Credit: Camden County
Judge recuses self from Buddy Carter property tax hearing
By Mary Landers, The Current
A Camden County Superior Court judge on Monday recused himself from a hearing set to take place less than 24 hours later. He hadn’t previously realized the plaintiff was U.S. Rep. Buddy Carter.
“The undersigned, having just been made aware that Petitioner Earl L. Carter is Congressman Buddy Carter, with whom he has enjoyed both a personal and professional relationship, has determined it necessary that he recuse himself from the hearing in the above captioned manner,” the recusal order from Judge Anthony L. Harrison reads.
The order was filed just before 1 p.m. Monday. The hearing had been set for Tuesday at 9 a.m. but was canceled by the recusal. The clerk of court will reassign the matter to another superior court judge.
A freeze worth $30,000
Carter is petitioning the court for an order to the Camden board of assessors regarding his contested property tax assessment. He wants either a freeze on the assessment at the 2020 level for three years — saving him about $30,000 in taxes — or another shot at a hearing on his property tax appeal.
The congressman also asked for “costs and reasonable attorney’s fees” and “any and all other relief this Court deems just and proper under the circumstances.”
Carter, Georgia’s First District representative, lives in Chatham County. But he bought a nearly 500-acre undeveloped property in Camden in 2018 for $2.1 million from Challenged Investments LLC. The land is about 220 acres of wetlands and 250 acres of higher ground the county describes as “residential large tract.”
The 2020 tax assessment that Carter appealed put the land’s value at $278,000, about 13% of what he paid two years prior.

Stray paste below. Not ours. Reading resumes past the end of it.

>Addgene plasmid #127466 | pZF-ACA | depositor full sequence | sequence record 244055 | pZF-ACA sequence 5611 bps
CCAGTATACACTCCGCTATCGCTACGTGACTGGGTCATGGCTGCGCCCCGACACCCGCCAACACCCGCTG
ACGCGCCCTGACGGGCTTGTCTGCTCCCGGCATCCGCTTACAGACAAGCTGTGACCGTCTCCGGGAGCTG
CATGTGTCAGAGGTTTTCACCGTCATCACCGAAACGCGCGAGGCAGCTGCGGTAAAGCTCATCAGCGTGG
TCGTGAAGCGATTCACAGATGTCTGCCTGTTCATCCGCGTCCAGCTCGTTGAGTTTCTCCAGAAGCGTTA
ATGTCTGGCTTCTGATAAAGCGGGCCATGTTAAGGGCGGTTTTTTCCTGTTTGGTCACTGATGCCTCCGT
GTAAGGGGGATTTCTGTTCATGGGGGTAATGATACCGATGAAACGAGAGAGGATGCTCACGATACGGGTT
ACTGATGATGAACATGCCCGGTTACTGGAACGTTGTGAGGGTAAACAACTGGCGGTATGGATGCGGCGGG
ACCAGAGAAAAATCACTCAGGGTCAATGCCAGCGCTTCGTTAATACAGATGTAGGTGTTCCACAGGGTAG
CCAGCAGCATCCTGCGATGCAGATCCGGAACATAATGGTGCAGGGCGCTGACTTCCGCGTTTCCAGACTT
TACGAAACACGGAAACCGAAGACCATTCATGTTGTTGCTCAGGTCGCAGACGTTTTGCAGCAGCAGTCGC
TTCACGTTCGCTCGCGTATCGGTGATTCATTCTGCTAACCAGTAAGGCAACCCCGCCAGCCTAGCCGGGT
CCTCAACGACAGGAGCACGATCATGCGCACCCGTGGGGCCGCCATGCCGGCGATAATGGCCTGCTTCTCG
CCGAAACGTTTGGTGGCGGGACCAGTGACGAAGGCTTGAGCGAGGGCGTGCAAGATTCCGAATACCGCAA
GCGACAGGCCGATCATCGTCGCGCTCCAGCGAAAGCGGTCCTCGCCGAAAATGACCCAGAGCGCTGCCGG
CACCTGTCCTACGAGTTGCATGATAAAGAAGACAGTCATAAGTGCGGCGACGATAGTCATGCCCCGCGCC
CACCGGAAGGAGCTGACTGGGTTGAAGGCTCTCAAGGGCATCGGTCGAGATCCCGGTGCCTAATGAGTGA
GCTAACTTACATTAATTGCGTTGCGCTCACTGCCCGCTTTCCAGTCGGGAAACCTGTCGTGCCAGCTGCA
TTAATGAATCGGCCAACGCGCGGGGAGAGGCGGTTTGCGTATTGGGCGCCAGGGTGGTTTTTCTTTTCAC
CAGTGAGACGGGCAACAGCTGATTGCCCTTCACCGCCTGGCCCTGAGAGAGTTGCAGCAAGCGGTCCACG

Carter’s estimated net worth in 2019 was $13.2 million, making him the 22nd wealthiest member of the U.S. House of Representatives, according to a USA Today article that year.
A claim of bad advice
After two delays, the congressman’s hearing at the Camden County Board of Equalization was scheduled for Dec. 29, 2020.
But before the hearing Carter talked with someone at the board, who he says gave him bad information.
“… Carter spoke with a representative of the CCBE who informed Carter he could submit a letter consenting to the assessed value,” Carter’s petition to the court states. “The CCBE representative stated to Carter submitting the letter of consent would obviate the need for the appeal hearing, and freeze the assessed value on the property for three years.”
Carter wrote the consent letter, including the stipulation that agreeing to the assessment would freeze his property value for three years and that he wouldn’t be required to attend the hearing.
The letter concludes: “If this information is incorrect I request the board of equalization contact me immediately.”
The board didn’t contact him until Jan. 4 when in an email the clerk of court informed the congressman that his filed consent form ended his appeal.
His property assessment was not frozen and would increase significantly in 2021.
“Carter was knowingly misled by the CCTA via the CCBE and its operatives,” his petition states.
In 2021 the property was assessed at $1.3 million, or 61% of what he paid. Carter has said he plans to use for hunting and fishing and not as an investment. It sits about 7 miles down the road from the site of the planned Spaceport Camden, which Carter supports.
The Current filed a request Friday to record the hearing and will pursue it whenever it’s rescheduled.
This story comes to GPB through a reporting partnership with The Current, providing in-depth journalism for Coastal Georgia.